The section in the U.S. State Department ‘‘2021 Fiscal Transparency Report’’ on Libya says internal political and civil conflict has prevented the Libyan government from fully implementing its budget processes, which has adversely affected fiscal transparency and the country’s operations.

It continues, ‘‘An end-of-year budget report was available online.  Only limited information on debt obligations, including state-owned enterprise debt, was publicly available. Earnings and some financial allocations to the National Oil Corporation (NOC), a major state-owned enterprise, were included in the budget.  Allocations to another major state-owned enterprise, the General Electricity Company of Libya, were not explicitly outlined in the budget.

Publicly available budget documents were not substantially complete and lacked sufficient detail.  Audit reports for large state-owned enterprises, such as the NOC, were not publicly available, although the NOC is independently engaged in efforts to boost its transparency by digitizing its operations and improving its corporate governance structure. Information regarding expenditures to support executive offices was not public.  Military and intelligence budgets were subject to limited civilian oversight.

Libya does not yet fully use internationally accepted accounting principles. The supreme audit institution is not independent according to international standards.  It may have audited some of the government’s accounts but did not make a public report available within a reasonable period of time.

The criteria and procedures for awarding contracts and licenses for natural resource extraction were outlined in law or regulation and generally appear to have been followed in practice.  Basic information on natural resource extraction awards was public.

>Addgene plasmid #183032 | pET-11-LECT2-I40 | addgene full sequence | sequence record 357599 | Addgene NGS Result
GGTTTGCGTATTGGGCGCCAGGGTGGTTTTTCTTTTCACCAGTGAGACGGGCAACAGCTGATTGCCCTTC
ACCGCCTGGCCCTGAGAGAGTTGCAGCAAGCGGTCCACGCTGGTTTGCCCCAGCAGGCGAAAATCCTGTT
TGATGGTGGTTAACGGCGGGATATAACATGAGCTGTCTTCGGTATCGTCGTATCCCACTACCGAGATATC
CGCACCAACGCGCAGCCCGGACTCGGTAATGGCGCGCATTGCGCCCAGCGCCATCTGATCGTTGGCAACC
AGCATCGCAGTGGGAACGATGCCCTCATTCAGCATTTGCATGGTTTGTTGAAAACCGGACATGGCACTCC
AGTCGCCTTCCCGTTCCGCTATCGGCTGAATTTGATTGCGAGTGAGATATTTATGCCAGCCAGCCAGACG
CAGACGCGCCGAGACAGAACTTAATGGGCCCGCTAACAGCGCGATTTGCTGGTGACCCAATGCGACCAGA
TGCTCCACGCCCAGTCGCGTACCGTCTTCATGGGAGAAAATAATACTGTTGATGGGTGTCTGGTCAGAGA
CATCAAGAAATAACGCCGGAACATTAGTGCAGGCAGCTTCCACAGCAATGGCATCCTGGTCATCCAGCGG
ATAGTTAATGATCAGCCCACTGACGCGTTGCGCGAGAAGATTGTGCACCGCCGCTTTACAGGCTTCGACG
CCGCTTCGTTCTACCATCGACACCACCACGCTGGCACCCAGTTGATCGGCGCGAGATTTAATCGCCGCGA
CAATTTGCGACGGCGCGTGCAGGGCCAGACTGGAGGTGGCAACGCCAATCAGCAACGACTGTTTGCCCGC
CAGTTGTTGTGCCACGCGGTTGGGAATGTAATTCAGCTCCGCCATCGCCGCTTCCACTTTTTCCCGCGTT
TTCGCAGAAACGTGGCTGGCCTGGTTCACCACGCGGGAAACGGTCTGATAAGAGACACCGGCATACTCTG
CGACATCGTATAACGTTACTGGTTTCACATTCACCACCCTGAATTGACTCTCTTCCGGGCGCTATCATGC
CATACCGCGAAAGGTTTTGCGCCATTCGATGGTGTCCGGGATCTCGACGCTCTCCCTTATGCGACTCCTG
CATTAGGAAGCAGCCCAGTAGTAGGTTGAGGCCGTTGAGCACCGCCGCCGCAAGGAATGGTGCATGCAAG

The sovereign wealth fund, the Libyan Investment Authority (LIA), does not disclose its source of funding or general approach to withdrawals.  However, during the review period, the UN-facilitated audit of the two branches of the Central Bank of Libya began, as did planning for an external audit of the LIA’’.

Finally it concludes that Libya’s fiscal transparency would be improved by:

  • publishing complete and reliable budget documents within a reasonable period of time;
  • disclosing in its budget documents information on debt obligations, including state-owned enterprise debt and other financial data;
  • publishing expenditures to support executive offices;
  • establishing a supreme audit institution that meets international standards of independence;
  • subjecting military and intelligence budgets to further civilian oversight;
  • fully adopting internationally accepted accounting principles;
  • making supreme audit institution reports of the government’s executed budget and state-owned enterprises publicly available within a reasonable period of time; and
  • ensuring the sovereign wealth fund discloses its source of funding or general approach to withdrawals.